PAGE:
By Josh Flagner By the time you read this, we’ll all know the gory details. The Cleveland Cavaliers sent point guard Ramon Sessions and young wing Christian Eyenga to the Los Angeles Laker in exchange for Jason Kapono, Luke Walton, and the Lakers 2012 first round draft pick. Two quick notes about the Cavaliers shiny […]
By Josh Flagner
By the time you read this, we’ll all know the gory details. The Cleveland Cavaliers sent point guard Ramon Sessions and young wing Christian Eyenga to the Los Angeles Laker in exchange for Jason Kapono, Luke Walton, and the Lakers 2012 first round draft pick. Two quick notes about the Cavaliers shiny new draft pick; if LA misses the playoffs this season, they keep the pick and the Cavs can swap Miami’s 2013 first round pick, which they own, for LA’s first round selection.
Those notes about the draft pick swap are only notes because the Lakers aren’t going to miss the playoffs this year, not even with Mike Brown destroying the offense in La La Land. The Lakers will pick somewhere between #20 and #25, and that leaves Cleveland in a great spot.
The Cavs will likely miss the playoffs and have high enough lottery pick with their own pick in 2012 to be in a position to pick one of a handful of NBA superstars in waiting. Jeremy Lamb, Harrison Barnes, Michael Kidd-Gilchrist, Bradley Beal, and Austin Rivers are all wing players who could dominate in a back court playing alongside Kyrie Irving. Cleveland didn’t need to trade Sessions to make that happen, but the probability of having two young back court players chewing up minutes meant that Ramon was probably going to exercise his opt-out clause after this season and go looking for a starting job on his own.
All the Cavs did was speed up Ramon’s decision. And putting the team in a position to draft a young big man to play behind Anderson Varejao is icing on the he-was-going-to-leave-anyway cake. Imagine Cleveland going to the bench for a raw Fab Melo to give Varejao a rest. Admittedly, Fab hasn’t gotten great press going into March Madness after being declared academically ineligible to participate in the NCAA Tournament, but the only intelligence requirement in the NBA is being smart enough to not threaten teammates with guns in the locker room.
If it’s not Fab Melo, there are a bunch of young guys that the Cavs would love to have and who would be available that late in the draft. The 2012 draft class is deeper than the pile of crap that the Cleveland Browns front office is forcing its fans to walk through to get to the ticket windows.
As far as taking on Walton and Kapono, who cares? Walton has next year and $6 million left on his contract, but he’ll either get bought out after this season or be insurance that the Cavs will reach the NBA salary floor. And Kapono? His contract is up after 2012, and probably just a throw in so the Cavs can finally have an all-pasty garbage time five.
Giving up Christian Eyenga and Ramon Sessions for the chance to have a shot at two franchise defining drafts is a no brainer. Eyenga still has a year at $1.1 million and a team option for $2.1 million left on his rookie contract and if you think that’s a fair price for a guy who’s only played 50 NBA games in two years I have a bridge to sell you. Eyenga definitely has potential because of his athleticism, but he’s so much farther from his potential than are Alonzo Gee or Omri Casspi. Eyenga wasn’t going to get any playing time on this Cavs team, so what good does having him sitting around on the NBDL Canton Charge do for the organization? And let’s not pretend that Eyenga was even tearing it up in the D-League. He’s averaging 10 points and 4 rebounds in 26 minutes per game. That’s barely enough to be a meaningful contributor, and that’s the minor league. I like the guy, but he was a bad draft pick in 2009 and he’s a bad investment now.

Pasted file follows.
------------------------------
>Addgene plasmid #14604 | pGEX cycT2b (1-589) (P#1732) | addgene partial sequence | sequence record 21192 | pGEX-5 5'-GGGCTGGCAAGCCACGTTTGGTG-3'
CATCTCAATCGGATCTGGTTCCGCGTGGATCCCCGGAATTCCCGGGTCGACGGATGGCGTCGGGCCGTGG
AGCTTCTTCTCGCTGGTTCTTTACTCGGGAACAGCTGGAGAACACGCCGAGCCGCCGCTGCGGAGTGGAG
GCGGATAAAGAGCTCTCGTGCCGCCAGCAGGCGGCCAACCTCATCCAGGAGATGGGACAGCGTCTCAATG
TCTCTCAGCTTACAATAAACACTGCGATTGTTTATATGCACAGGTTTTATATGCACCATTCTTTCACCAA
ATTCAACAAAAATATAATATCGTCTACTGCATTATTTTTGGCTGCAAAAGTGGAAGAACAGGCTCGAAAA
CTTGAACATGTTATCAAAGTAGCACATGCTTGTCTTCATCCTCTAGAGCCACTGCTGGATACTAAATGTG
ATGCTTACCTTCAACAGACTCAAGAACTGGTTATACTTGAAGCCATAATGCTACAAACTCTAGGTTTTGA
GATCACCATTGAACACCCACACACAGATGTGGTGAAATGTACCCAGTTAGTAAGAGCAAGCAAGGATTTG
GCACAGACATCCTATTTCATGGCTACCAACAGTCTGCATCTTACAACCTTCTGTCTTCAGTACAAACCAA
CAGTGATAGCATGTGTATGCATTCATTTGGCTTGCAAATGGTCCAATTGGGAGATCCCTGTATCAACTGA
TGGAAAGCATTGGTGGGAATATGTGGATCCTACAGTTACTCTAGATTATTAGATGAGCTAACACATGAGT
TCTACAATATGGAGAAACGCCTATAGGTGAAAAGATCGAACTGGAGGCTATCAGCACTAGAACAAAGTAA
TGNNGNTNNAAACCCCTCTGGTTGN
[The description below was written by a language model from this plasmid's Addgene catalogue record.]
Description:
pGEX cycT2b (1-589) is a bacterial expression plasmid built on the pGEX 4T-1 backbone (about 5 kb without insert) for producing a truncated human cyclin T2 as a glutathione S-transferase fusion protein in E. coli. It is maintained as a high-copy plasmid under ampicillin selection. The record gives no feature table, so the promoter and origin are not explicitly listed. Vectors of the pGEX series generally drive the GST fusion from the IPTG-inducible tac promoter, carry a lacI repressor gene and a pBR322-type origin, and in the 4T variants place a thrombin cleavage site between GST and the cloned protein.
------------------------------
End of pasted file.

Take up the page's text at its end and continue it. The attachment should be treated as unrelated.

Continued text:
Ramon Sessions is a different story. He’s the piece of this trade that the Lakers absolutely had to have, and the piece that the Cavs are going to miss. Sessions is the type of aggressive point guard that the Lakers need to play off of Kobe, Pau Gasol, and Andrew Bynum. And while I thought Sessions was a great part of the Cavs, let’s not pretend like he was going to be a part of the Cavs after this season. Sessions may not have been a regular starter so far in his career, but that was due more to circumstance than talent level.
Those circumstances weren’t going to be getting any different in Cleveland once Kyrie Irving ripped the franchise player banner away from Anderson Varejao. Kyrie is fixed in the starting point guard role and Sessions has been stuck splitting backup duties with Daniel Gibson. The fact that he’ll be the starting point guard for the championship contending Lakers is a pretty good indication that Sessions wasn’t going to pick up his player option for 2012-13. $4.5 million is a lot of money to opt-out of, but he would have gotten very close to that to be a starter somewhere. And even in these times of brand building and business decisions, nothing speaks more loudly than playing time. (Except LeBron’s mom, good Lord is that woman loud.)
The Cavaliers traded the 25 games left this season of Ramon Sessions and a guy that had the tools to do everything on the basketball court except actually play basketball for a chance to define the franchise. If Chris Grant and Dan Gilbert can pick two game changers a year after the Kyrie Irving and Tristan Thompson draft…
We might just be talking about the Miracle on East Ninth in the next couple of seasons.
Stats: Basketball Reference
Josh was born in Cleveland, lives in Medina, and talks too much. Publisher of the More Than a Fan Digital Network and Host of the More Than a Fan Podcast, he's basically lucky to still be married.